SAN DIEGO–An individual at the San Diego County Psychiatric Hospital has been diagnosed with Hepatitis A, potentially exposing others to the virus according to the San Diego County Health and Human Services Agency.
Some staff, patients and visitors who were at the hospital between April 5 and April 25 are being notified they were potentially exposed.
“The risk is low, but anyone who was at the psychiatric hospital who was notified about the exposure should be aware of the signs and symptoms of Hepatitis A,” said Eric McDonald, M.D., M.P.H., County Deputy Public Health Officer. “Anyone who has been immunized with Hepatitis A vaccine or previously had the disease is considered protected from the virus.
“We encourage anyone who has not had the vaccine and who may have been exposed to contact us or their health care provider to discuss options for prevention.”
The early signs and symptoms of Hepatitis A appear two to seven weeks after exposure and commonly include mild fever, loss of appetite, nausea, vomiting, diarrhea, dark urine, light color stools, pain in the upper right abdomen, and yellowness to the eyes or skin (jaundice).
Illness from Hepatitis A varies in severity, with mild cases lasting two weeks or less and more severe cases lasting four to six weeks or longer. Some individuals may not develop jaundice or any symptoms at all. However, even mildly ill people can still be highly infectious and should consult a physician.
Hepatitis A vaccine is being offered to potentially exposed staff. Vaccinations for discharged hospital patients and visitors will be offered at Public Health Services Clinic Complex in Suite S (next door to the hospital) at 3851 Rosecrans Street, San Diego. Shots will be available on a walk-in basis from April 26 through May 7. The clinic hours are: Mondays, Tuesdays and Fridays, 8:00 a.m. – 4:00 p.m.; Wednesdays 11:30 a.m. – 6:30 p.m.; and Thursdays 10:30 a.m. – 4:00 p.m.. Potentially exposed individuals may also obtain Hepatitis A immunizations through their primary care physicians.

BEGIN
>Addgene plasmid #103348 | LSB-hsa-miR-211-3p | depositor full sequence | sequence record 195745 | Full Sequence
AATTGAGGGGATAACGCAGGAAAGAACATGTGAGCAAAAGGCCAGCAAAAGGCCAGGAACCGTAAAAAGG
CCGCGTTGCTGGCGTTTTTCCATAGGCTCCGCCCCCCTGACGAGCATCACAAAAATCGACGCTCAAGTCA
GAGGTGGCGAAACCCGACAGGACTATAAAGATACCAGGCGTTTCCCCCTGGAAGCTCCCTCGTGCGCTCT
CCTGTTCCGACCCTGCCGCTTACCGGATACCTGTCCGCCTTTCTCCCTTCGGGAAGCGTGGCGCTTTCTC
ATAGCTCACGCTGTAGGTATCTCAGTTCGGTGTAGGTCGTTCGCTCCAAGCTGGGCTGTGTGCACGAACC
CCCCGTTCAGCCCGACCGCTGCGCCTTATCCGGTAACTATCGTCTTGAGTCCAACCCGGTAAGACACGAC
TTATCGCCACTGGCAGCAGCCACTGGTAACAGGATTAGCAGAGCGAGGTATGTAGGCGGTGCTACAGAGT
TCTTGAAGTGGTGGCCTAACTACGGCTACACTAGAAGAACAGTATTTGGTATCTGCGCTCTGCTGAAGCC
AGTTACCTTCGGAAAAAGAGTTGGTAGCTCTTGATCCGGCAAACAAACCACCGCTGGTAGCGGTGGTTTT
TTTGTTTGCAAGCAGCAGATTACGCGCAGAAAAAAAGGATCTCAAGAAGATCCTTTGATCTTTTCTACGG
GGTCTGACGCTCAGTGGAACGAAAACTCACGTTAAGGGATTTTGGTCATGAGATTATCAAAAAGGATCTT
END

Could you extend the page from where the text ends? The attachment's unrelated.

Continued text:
Health officials recommend Hepatitis A vaccine for potentially exposed healthy persons from 12 months to 40 years old, and it may also be considered for older patients because it provides long term protection. Although no children were potentially exposed in this case, Hepatitis immune globulin may be used for those under 12 months, those over 40 and those who are immune compromised or have chronic liver disease.
Hepatitis A is usually spread when a person ingests fecal matter (even microscopic amounts) from contact with objects, food, or drinks contaminated by an infected person. People are at increased risk of getting Hepatitis A when they have been in close and continuous contact with an infected individual, particularly in a household or institutional setting. Careful hand washing and vaccination are important ways to prevent the spread of Hepatitis A.
For more information about Hepatitis A, call the HHSA Immunization Program at (866) 358-2966, or search for “Hepatitis A” athttp://www.cdc.gov.